Kean celebrates diversity by presenting student and faculty artwork at the Human Rights Institute


From Jan 31st to May 12th, 2017, the Human Rights Institute will be hosting an art exhibit in the Human Rights Institute Gallery, called I Learn America: Explorations into Diversity, Identity and Inclusion.

The exhibit, which was put together by Janice Kroposky, the acting director for the Human Rights Institute and Dr. Joseph S. Amorino, an associate professor at Kean University who specializes in art education, presents the various types of artwork by many Kean students and faculty where they share their personal thoughts and stories through their art.

Inspired by I Learn America, a documentary which tells the story of five teen immigrants whose lives intersect as they learn to adapt and live in their new home, the students and faculty seek to use their talent and creativity to inspire others to celebrate the importance of diversity.

As guests walked through the gallery, admiring the different types of artwork and enjoying light refreshments, two women looked pensively at each piece of artwork.

When asked why did she visit the exhibit, Natasha Jawahir, a Kean graduate student pursuing a master’s degree in studio art had this to share.

“My professor is running [the exhibit] and we’re supposed to do a piece on [the exhibit] said Jawahir. “I’m an artist myself so I love appreciating the art and I just wanted to see what [the exhibit] was about really.”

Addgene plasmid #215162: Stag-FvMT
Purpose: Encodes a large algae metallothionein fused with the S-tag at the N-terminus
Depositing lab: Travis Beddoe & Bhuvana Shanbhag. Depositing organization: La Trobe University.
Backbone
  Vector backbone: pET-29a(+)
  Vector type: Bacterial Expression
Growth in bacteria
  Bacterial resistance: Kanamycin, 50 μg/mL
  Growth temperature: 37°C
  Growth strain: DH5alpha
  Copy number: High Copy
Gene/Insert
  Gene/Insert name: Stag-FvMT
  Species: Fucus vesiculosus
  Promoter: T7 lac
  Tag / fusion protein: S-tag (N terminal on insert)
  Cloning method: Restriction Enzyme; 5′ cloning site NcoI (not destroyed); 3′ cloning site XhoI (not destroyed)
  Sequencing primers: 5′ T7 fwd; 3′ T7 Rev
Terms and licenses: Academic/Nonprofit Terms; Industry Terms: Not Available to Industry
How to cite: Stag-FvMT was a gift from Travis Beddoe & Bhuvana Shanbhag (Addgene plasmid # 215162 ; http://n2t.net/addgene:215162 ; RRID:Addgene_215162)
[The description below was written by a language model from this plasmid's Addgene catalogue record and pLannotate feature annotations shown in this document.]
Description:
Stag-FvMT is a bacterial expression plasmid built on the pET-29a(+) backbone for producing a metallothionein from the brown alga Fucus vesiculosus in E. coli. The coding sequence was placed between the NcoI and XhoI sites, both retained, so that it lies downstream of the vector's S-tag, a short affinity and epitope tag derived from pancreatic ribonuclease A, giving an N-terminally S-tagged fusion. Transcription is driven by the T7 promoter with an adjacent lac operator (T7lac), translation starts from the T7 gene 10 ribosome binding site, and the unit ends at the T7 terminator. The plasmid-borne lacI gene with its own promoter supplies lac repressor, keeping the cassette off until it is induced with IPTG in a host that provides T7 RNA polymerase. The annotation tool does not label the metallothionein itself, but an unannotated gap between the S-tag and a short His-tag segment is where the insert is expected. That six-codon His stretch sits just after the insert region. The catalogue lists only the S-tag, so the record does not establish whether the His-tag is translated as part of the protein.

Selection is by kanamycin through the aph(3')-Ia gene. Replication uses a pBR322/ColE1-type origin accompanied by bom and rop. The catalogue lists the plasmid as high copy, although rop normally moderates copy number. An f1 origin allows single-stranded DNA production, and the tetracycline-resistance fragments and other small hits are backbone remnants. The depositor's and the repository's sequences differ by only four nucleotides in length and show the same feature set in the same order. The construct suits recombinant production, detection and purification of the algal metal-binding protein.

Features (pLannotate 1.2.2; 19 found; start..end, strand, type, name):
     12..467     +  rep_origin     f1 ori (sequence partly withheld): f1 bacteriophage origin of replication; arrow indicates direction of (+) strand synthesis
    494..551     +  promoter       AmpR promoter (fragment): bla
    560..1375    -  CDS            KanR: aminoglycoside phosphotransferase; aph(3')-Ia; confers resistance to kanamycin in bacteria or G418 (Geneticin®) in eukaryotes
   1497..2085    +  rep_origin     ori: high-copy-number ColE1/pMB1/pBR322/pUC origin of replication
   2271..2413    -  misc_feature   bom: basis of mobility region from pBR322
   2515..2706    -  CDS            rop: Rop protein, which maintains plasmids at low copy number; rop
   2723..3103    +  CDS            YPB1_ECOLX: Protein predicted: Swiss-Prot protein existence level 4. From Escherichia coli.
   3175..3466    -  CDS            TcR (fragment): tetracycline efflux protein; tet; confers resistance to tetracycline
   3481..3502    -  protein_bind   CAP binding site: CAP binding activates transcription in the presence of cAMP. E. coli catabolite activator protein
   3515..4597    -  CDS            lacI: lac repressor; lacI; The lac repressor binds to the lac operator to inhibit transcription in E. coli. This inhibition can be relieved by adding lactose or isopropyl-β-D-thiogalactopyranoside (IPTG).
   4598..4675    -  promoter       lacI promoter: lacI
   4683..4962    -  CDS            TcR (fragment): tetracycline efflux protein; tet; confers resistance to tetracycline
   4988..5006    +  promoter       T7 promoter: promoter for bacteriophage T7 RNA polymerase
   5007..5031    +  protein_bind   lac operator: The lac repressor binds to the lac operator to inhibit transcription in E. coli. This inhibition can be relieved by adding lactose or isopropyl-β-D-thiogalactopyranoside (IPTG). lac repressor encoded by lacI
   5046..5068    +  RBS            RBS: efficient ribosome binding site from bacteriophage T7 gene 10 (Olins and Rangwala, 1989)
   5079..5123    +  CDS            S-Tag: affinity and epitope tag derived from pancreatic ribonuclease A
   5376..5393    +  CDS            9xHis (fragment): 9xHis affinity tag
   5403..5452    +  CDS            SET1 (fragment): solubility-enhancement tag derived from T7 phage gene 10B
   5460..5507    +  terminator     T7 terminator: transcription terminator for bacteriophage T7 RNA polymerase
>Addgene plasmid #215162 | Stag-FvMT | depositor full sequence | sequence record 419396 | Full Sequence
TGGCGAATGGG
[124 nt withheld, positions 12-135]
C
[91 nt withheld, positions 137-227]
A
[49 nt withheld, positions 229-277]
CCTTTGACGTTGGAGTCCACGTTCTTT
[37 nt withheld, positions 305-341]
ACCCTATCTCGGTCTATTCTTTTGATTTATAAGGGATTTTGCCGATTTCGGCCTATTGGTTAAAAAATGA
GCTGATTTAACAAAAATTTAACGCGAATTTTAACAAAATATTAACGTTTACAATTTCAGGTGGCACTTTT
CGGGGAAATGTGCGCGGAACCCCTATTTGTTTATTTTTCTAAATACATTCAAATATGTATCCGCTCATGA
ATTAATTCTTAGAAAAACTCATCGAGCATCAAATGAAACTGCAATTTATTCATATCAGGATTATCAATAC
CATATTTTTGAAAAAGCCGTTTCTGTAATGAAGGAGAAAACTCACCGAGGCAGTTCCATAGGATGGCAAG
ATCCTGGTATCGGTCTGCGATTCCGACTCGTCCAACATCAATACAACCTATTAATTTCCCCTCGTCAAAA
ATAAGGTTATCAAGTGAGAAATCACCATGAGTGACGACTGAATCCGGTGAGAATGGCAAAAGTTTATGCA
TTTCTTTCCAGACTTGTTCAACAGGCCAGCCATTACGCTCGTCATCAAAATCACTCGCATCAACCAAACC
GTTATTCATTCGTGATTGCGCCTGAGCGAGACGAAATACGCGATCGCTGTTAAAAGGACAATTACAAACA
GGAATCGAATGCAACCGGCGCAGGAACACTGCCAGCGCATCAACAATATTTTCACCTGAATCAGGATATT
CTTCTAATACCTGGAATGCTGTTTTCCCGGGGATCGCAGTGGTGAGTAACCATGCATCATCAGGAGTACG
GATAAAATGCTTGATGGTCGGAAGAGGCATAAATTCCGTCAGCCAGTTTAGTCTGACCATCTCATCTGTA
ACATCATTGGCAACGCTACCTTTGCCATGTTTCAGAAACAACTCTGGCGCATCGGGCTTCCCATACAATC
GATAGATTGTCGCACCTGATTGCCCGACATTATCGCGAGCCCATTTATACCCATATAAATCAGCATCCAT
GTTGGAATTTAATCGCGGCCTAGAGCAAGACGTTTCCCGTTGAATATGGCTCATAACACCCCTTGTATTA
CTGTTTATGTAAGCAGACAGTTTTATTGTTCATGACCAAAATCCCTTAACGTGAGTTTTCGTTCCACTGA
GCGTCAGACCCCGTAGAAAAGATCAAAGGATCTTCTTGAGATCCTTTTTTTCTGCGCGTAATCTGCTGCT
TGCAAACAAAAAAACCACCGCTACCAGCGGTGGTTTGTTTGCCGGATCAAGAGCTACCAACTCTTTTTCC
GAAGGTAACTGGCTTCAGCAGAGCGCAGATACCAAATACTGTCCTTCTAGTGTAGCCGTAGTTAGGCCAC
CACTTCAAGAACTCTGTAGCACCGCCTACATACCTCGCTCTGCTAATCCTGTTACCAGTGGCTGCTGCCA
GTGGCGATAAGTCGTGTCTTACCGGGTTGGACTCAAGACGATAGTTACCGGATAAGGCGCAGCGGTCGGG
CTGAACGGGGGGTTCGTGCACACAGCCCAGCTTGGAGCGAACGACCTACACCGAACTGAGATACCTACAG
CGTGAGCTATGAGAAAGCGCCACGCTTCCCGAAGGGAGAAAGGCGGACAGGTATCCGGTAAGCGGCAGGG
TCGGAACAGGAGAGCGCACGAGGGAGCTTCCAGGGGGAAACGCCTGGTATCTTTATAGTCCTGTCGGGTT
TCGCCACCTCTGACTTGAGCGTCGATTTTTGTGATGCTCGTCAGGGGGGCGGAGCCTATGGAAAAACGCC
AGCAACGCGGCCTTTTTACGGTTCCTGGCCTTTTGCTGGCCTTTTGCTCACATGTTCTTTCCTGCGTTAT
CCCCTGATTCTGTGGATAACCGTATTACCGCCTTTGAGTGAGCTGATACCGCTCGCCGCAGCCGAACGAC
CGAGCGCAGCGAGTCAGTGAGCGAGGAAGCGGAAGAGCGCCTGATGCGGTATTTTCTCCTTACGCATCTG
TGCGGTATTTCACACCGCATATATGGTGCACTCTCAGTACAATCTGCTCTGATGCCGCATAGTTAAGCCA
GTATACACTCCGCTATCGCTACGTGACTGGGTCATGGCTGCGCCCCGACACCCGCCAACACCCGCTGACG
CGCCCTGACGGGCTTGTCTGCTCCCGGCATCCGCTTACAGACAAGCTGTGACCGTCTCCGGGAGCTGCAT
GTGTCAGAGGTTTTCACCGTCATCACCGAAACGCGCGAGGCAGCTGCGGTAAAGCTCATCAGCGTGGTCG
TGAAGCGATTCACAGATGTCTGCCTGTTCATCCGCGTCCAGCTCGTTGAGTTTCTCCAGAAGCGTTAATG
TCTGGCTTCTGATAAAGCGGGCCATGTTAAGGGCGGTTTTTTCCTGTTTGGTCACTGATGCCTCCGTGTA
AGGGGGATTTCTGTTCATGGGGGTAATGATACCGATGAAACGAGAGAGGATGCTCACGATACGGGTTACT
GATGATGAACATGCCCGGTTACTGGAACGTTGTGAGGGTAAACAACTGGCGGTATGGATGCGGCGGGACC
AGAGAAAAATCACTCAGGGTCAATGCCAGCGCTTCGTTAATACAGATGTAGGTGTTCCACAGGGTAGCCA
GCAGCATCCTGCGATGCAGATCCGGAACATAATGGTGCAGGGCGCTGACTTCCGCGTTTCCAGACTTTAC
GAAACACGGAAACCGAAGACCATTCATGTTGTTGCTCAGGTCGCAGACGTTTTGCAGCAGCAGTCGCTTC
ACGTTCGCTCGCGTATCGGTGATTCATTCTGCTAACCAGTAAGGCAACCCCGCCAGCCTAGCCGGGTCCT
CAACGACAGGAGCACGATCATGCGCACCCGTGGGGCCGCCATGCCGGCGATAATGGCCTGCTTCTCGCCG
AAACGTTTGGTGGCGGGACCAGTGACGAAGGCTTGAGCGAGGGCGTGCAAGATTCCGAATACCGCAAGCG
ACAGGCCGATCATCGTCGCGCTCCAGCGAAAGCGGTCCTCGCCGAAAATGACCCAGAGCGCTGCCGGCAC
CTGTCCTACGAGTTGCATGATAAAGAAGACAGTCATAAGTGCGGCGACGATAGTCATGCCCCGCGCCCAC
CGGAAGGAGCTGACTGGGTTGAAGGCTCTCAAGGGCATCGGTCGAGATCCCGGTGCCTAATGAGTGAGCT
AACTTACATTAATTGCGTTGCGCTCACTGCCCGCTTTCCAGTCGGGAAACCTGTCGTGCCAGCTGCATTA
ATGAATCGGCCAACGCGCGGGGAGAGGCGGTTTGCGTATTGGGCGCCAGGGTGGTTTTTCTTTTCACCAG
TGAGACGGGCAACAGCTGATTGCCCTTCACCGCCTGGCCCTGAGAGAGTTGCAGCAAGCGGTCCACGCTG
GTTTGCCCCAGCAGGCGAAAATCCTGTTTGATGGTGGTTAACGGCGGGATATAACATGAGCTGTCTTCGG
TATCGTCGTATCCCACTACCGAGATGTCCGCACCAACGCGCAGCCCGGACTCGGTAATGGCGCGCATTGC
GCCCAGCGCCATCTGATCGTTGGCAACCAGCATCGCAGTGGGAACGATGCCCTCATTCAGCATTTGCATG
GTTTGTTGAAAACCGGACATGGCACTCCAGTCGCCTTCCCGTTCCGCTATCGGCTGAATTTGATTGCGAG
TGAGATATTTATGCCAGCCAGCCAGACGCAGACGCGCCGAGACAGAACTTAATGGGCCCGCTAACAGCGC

Phyllicia Bonanno, a Kean graduate student who is also pursuing a master’s in studio art also shared why she wanted to stop by the exhibit.

“I came to visit the exhibit because, well I have Dr. Amarino in one of my graduate classes, and he actually set up this whole exhibit and he wanted us to come and see the student artwork,” said Bonanno. “I’m a teacher as well so it’s fun to see the students’ artwork.”

When asked about her favorite piece of artwork that she has seen so far, Bonanno pointed to one of the images in the corner.

“I like that there’s no words on it. I notice that a lot of the artwork has a lot of words on it and I’m more drawn to artwork that’s not telling me exactly what it’s supposed to say,” shared Bonanno. “I like the abstract quality that there’s no words and I can decide what this could mean on my own terms.”

The exhibition is currently open to the public. guests can also view the exhibit at no cost. For any questions or comments, email the Human Rights Institute at or call (908) 737-4670.